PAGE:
The ‘Skinny’ On Eating Disorders

Novel weighs in on the connections between hunger, longing and love.
Jewish Week Book Critic
05/16/2011 - 20:00

Gray Lachmann was one of those women who kept a running tab of how many calories she had consumed so far each day. Always dieting, she would cease all eating when she got to 1,600: No more food until the following day. She’d brush her teeth and silently repeat, “You’re done,” even as she kept thinking about food.

“Skinny” is set in a weight-loss camp. The camps are, Spechler says.

Weighty Matters

With eating disorders on the rise, here’s how parents can help.
Special To The Jewish Week
05/16/2011 - 20:00

 Lenny Kramer had never seen his eldest daughter in such a state. Rebecca’s face was pale, her features drawn, her palms discolored in an orangey hue. Rebecca had left her Long Island home three months before for a year of study in Israel, and during the interim she’d shed so many pounds that friends alerted her father: Rebecca may be bulimic.

“Just as genetics loads the gun” about the predisposition to eating disorders, “environment pulls the trigger,”

Health Briefs

05/16/2011 - 20:00

Gene Mutation
Is Marker For Cancer, Parkinson’s

A gene mutation identified as the most frequent cause of Parkinson’s disease and a major cause of the disease among Ashkenazi Jews also carries a risk of cancer in the Ashkenazi population, researchers at Beth Israel Medical Center have found. According to a report in “Movement Disorders,” carriers of the LRRK2 G2019S mutation were almost three times as likely as non-carriers to develop non-skin cancers.

‘It’s Not Just Tay-Sachs’

Three new screening tests for diseases available as Jewish Genetic Disease Consortium trains more rabbis, reaches out to intermarried.
Editorial Assistant
05/16/2011 - 20:00

When Shira Fisher was just 4 months old, her parents already knew that something was wrong. She had frequent problems with choking and serious “physical developmental delays,” said Brad Fisher, Shira’s father and full-time caretaker.

Brad and Maxine Fisher with son Sam, 8 and daughter Shira, 5, who suffers from Spinal Muscular Atrophy.

Tracking The PCCA Gene In Sephardim

Ben-Gurion University researcher working for cure to atrophy disease found in Jews of Iraqi and Moroccan descent.
Special To The Jewish Week
05/16/2011 - 20:00

 Dr. Ohad Birk, head of the Genetics Institute at Soroka Medical Center and The Morris Kahn Lab of Human Genetics at Ben-Gurion University of the Negev, is a connector. Though he may not technically fit Malcolm Gladwell’s pop-culture definition of the term, he has still played the pivotal role in bringing key people together to solve a difficult genetics puzzle. Through the right collaborations with patients and scientists, he has been able to better understand the causes of and work toward the cure for a devastating disease found among Jews of Iraqi and Moroccan descent.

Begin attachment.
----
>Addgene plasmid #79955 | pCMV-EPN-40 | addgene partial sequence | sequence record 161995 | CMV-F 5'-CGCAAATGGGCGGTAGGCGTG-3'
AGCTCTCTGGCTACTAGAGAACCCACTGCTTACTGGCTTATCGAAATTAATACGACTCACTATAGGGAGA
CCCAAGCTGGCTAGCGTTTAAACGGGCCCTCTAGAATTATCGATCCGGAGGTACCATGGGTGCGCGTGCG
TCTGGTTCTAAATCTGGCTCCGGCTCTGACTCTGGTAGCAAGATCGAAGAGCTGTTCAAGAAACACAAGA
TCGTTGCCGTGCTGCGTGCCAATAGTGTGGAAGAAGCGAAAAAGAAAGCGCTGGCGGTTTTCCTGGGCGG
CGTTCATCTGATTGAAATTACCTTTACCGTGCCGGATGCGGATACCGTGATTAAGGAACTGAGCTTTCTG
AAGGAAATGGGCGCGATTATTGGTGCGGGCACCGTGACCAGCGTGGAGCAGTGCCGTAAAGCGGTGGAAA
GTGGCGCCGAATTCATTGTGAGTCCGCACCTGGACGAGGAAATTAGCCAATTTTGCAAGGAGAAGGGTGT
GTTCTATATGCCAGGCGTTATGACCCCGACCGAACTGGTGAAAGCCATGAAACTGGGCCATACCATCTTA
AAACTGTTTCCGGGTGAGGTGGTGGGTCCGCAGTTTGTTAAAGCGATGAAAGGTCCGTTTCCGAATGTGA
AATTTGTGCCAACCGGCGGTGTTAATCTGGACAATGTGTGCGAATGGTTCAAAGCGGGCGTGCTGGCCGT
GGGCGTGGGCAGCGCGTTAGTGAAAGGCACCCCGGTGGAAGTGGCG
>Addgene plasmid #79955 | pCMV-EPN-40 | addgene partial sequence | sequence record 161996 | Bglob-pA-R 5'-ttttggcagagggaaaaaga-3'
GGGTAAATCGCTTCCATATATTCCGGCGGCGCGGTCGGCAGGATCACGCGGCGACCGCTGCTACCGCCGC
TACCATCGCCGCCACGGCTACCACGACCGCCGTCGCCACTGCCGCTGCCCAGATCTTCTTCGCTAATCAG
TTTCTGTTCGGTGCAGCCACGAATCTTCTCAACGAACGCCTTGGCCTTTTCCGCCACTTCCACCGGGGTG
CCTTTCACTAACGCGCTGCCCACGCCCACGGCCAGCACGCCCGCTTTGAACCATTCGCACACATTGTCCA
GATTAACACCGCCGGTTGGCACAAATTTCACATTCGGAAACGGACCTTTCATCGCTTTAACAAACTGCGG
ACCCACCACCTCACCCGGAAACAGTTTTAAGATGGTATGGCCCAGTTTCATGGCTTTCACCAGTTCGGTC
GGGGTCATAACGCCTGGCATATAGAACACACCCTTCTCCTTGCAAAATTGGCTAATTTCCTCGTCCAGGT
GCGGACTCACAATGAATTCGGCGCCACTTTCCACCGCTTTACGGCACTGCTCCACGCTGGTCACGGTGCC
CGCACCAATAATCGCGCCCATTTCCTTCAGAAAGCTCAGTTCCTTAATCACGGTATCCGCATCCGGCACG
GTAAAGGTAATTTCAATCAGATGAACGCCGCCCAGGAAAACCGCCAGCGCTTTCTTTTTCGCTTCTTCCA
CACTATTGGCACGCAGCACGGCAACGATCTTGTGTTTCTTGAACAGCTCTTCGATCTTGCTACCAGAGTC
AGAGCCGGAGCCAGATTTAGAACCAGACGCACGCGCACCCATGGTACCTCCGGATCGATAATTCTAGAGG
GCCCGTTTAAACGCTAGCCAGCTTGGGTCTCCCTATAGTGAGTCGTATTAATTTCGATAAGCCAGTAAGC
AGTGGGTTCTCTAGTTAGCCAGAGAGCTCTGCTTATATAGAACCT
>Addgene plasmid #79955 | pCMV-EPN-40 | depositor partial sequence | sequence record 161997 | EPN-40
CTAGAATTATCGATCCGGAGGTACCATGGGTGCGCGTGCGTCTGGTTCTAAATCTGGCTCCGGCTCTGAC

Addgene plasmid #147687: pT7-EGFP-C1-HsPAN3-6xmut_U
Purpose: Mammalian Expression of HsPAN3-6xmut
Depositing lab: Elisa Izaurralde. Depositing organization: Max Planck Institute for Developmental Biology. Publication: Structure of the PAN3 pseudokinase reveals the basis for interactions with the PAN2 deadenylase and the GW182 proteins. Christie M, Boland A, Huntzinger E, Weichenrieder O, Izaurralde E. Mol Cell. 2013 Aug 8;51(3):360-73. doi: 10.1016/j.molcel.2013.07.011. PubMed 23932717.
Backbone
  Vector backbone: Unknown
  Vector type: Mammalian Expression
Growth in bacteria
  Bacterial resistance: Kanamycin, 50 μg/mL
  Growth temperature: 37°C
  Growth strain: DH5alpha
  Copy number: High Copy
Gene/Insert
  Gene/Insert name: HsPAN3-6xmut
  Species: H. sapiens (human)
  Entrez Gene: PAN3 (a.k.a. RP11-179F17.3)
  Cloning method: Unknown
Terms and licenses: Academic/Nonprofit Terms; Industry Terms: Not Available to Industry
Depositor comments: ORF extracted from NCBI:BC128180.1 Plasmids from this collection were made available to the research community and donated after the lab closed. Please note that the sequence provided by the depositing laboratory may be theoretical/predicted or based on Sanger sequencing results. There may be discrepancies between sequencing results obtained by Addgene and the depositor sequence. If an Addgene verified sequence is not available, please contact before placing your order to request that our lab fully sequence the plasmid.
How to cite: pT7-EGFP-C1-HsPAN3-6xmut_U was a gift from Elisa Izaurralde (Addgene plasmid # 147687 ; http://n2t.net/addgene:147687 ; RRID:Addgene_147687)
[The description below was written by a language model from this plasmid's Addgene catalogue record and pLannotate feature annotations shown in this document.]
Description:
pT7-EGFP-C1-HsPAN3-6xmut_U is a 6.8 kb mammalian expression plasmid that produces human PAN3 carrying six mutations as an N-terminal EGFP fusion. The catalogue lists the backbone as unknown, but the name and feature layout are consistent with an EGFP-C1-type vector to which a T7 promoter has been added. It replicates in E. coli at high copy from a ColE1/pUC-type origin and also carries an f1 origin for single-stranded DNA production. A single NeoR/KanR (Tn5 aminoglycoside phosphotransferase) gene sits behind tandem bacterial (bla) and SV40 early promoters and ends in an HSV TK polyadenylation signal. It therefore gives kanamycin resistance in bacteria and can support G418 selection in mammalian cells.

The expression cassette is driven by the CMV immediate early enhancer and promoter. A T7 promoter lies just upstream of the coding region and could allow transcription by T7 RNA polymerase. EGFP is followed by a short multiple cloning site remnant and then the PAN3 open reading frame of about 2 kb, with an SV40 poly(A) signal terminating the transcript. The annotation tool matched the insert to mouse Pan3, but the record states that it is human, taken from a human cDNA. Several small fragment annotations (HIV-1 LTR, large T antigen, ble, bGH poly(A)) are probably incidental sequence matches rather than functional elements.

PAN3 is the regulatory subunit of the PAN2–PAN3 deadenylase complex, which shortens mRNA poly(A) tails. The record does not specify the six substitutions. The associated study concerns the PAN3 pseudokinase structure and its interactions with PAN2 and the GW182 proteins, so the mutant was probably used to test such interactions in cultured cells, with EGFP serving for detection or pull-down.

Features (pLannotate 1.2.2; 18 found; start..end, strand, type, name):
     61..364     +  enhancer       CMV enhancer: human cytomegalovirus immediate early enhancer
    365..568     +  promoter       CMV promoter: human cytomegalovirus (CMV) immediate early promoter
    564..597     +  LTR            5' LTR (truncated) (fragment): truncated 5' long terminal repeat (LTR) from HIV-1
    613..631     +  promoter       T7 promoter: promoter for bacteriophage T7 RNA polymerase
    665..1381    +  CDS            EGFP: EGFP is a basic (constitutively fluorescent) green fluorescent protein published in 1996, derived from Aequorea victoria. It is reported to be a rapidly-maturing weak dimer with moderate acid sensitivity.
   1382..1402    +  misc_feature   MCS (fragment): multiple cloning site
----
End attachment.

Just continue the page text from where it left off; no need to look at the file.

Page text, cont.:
Dr. Ohad Birk, left, with Bedouin Dr. Khalil Elbedour and Bedouin children. Courtesy of Ben-Gurion University

Healthcare May 2011

The skinny on eating disorders, updates on Jewish genetic diseases, the first Arab woman plastic surgeon in Israel and more.
05/16/2011 - 20:00

Rambam Hospital Prepares For Worst, Hopes For Best

Haifa medical center building a massive subterranean emergency room in case of war, even as it promotes peace by treating Arabs from outside Israel.
Assistant Managing Editor
02/08/2011 - 19:00

The Rambam Health Care Campus is the largest hospital in northern Israel with 36 departments, 1,000 beds, nine institutes and six laboratories. But there’s more to the 73-year-old institution, founded by the British, than what’s on the surface.

Construction began in October on a massive underground emergency room,

Health Briefs

Staff Writer
02/07/2011 - 19:00

 Clowns Help Fertility Treatment

Getting pregnant is a serious matter, but a little laughter doesn’t hurt, an Israeli study has found.

Tackling Bullying As A Health Issue

Nassau County Girl Scouts brings anti-bullying to synagogues, JCCs.
Staff Writer
02/07/2011 - 19:00

I t happened two years ago, but it is still fresh in the mind of Avigail Borah, 11, of Hewlett, L.I. “A bunch of people — maybe four or five — were yelling at someone I knew during recess,” she recalled. “They were yelling things like, ‘You’re so stupid.’ I told them to stop yelling at her, and then some other people joined me in telling them to stop. They stopped.”

Asked if she had ever been bullied, Avigail said it had happened once when she was in the second or third grade.

Hewlett Girl Scout Troop members who took part in the anti-bullying program. Avigail Borah, right, intervened in a bullying situ

Body, Soul And Midrash

New collection of essays shows how interpretation can be used to find new meaning in the biblical text — and as a resource for healing.
Jewish Week Book Critic
02/07/2011 - 19:00

I n shuls everywhere, of all denominations, the “Mi Sheberach” prayer is said regularly, naming individuals in need of healing. The prayer itself and the way it is said may differ from one community to the next. The late Debbie Friedman, for instance, set the words to music that is widely known and sung. Some people approach the bima with “long lists of names inside their hearts,” while others have handwritten lists in their pockets, Rabbi Julie Pelc Adler, explains in an essay, “A Midrash on the Mi Sheberakh.”

Contributors to “Midrash and Medicine” include physicians, rabbis, social workers, psychologists and philosophers.